One of the strangest coins ever produced by the United States Mint is now going on display at the American Numismatic Association's (ANA) World's Fair of Money in California through a partnership between the mint and the Bureau of Engraving and Printing (BEP), both of which are under the umbrella of the Treasury Department.
The coin in question is the one-of-a-kind 1974-D Aluminum Lincoln Cent. The story about its origin is a bit murky, as is its chain of ownership before the U.S. government successfully sued for its return.
During 1974 and 1975, mint records show that there were experimental trial pieces of pennies struck in different metals. However, these coins were never issued as legal tender and instead were distributed to members of Congress, as is often the case with test coins. The rest (presumably) were destroyed at the mint. Moreover, records show the experimental aluminum cents were struck in Philadelphia—so how did one end up at the Denver Mint? Why did it make it out to the public?
A small number of the blanks used to strike these aluminum coins were sent from the U.S. Mint headquarters in Philadelphia to Denver, possibly to test that the branch mint's dies were working properly.
The D mintmark (indicating the coin was struck at the Denver Mint) makes this aluminum Lincoln cent a unique piece. Records from the mint seem to indicate that there are about a dozen of the original aluminum cents that are unaccounted for and therefore could be in the hands of collectors somewhere.
One such example (the only other known 1974 aluminum penny) was held by the estate of Albert Tover when he passed away in 1999. Tover was an officer on Capitol Hill at the time and found the rare coin on the ground, having fallen from a congressman's pocket. He assumed it was a dime until he took a closer look at home.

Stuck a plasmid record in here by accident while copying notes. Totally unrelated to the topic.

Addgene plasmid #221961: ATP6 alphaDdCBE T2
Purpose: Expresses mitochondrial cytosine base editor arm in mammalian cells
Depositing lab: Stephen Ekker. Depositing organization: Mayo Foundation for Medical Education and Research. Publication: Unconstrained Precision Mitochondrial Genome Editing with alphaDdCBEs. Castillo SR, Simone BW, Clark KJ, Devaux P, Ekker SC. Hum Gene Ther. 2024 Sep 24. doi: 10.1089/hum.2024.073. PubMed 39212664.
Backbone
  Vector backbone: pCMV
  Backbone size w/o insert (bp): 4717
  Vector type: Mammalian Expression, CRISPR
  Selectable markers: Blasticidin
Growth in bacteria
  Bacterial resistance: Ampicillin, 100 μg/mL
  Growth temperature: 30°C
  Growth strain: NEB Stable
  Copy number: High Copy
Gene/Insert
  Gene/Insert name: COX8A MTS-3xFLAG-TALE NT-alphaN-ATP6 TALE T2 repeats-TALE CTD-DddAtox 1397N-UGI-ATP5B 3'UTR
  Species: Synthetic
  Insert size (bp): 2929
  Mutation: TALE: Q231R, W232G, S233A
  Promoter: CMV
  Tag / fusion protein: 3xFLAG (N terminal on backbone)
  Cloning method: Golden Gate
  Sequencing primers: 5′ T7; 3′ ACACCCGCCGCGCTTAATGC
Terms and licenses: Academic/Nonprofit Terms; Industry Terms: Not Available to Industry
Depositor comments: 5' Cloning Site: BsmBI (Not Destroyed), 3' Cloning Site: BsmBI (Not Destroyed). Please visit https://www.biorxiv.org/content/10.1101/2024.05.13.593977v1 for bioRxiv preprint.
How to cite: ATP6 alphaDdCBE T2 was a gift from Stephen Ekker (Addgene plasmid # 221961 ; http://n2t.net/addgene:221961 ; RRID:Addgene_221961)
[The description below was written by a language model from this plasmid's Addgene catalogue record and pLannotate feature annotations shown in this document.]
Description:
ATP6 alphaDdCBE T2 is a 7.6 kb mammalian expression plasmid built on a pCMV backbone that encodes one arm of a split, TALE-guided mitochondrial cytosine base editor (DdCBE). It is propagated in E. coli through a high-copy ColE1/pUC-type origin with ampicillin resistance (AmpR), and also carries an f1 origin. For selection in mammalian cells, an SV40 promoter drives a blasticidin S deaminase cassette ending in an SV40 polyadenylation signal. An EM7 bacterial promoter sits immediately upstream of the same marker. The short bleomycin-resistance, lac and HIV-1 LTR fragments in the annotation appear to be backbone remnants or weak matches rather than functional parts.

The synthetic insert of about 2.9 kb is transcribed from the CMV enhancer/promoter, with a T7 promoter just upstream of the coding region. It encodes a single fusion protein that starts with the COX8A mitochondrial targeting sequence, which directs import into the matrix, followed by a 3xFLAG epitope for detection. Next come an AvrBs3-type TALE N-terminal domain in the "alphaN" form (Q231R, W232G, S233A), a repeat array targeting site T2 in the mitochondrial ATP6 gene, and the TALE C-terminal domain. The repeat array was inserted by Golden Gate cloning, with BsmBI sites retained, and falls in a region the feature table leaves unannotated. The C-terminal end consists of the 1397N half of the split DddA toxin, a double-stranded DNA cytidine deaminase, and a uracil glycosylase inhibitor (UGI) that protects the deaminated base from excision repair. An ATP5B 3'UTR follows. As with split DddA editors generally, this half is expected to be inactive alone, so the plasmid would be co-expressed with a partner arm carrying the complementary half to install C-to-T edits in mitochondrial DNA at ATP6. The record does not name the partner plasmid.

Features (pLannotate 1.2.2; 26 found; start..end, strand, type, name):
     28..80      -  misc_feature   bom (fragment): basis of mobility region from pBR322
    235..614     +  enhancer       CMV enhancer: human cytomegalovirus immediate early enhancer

Unlike the Toven specimen, whose legality has never been in question, the government claimed that the 1974-D aluminum cent was never officially released from the mint and was still the sole property of the U.S. government. After being discovered in 2013 and subsequently graded Mint State 63 by Professional Coin Grading Service (PCGS), the coin (pictured, right) was expected to realize between $250,000 and $2 million at auction in 2014. Once the government got wind of the auction, however, it filed a lawsuit to regain possession of the piece.
Naturally, after the coin was returned to the feds, the possibility of seeing how much it might command at an auction disappeared, disappointing many collectors and industry insiders. The silver lining is that people can still go see the ultra-rare aluminum cent now that the U.S. Mint and BEP will allow it to be displayed at the ANA World's Fair of Money, August 9th through 13th in Anaheim.
The opinions and forecasts herein are provided solely for informational purposes, and should not be used or construed as an offer, solicitation, or recommendation to buy or sell any product.
Everett has been the head content writer and market analyst at Gainesville Coins since 2013. He has a background in History and is deeply interested in how gold and silver have historically fit into the financial system.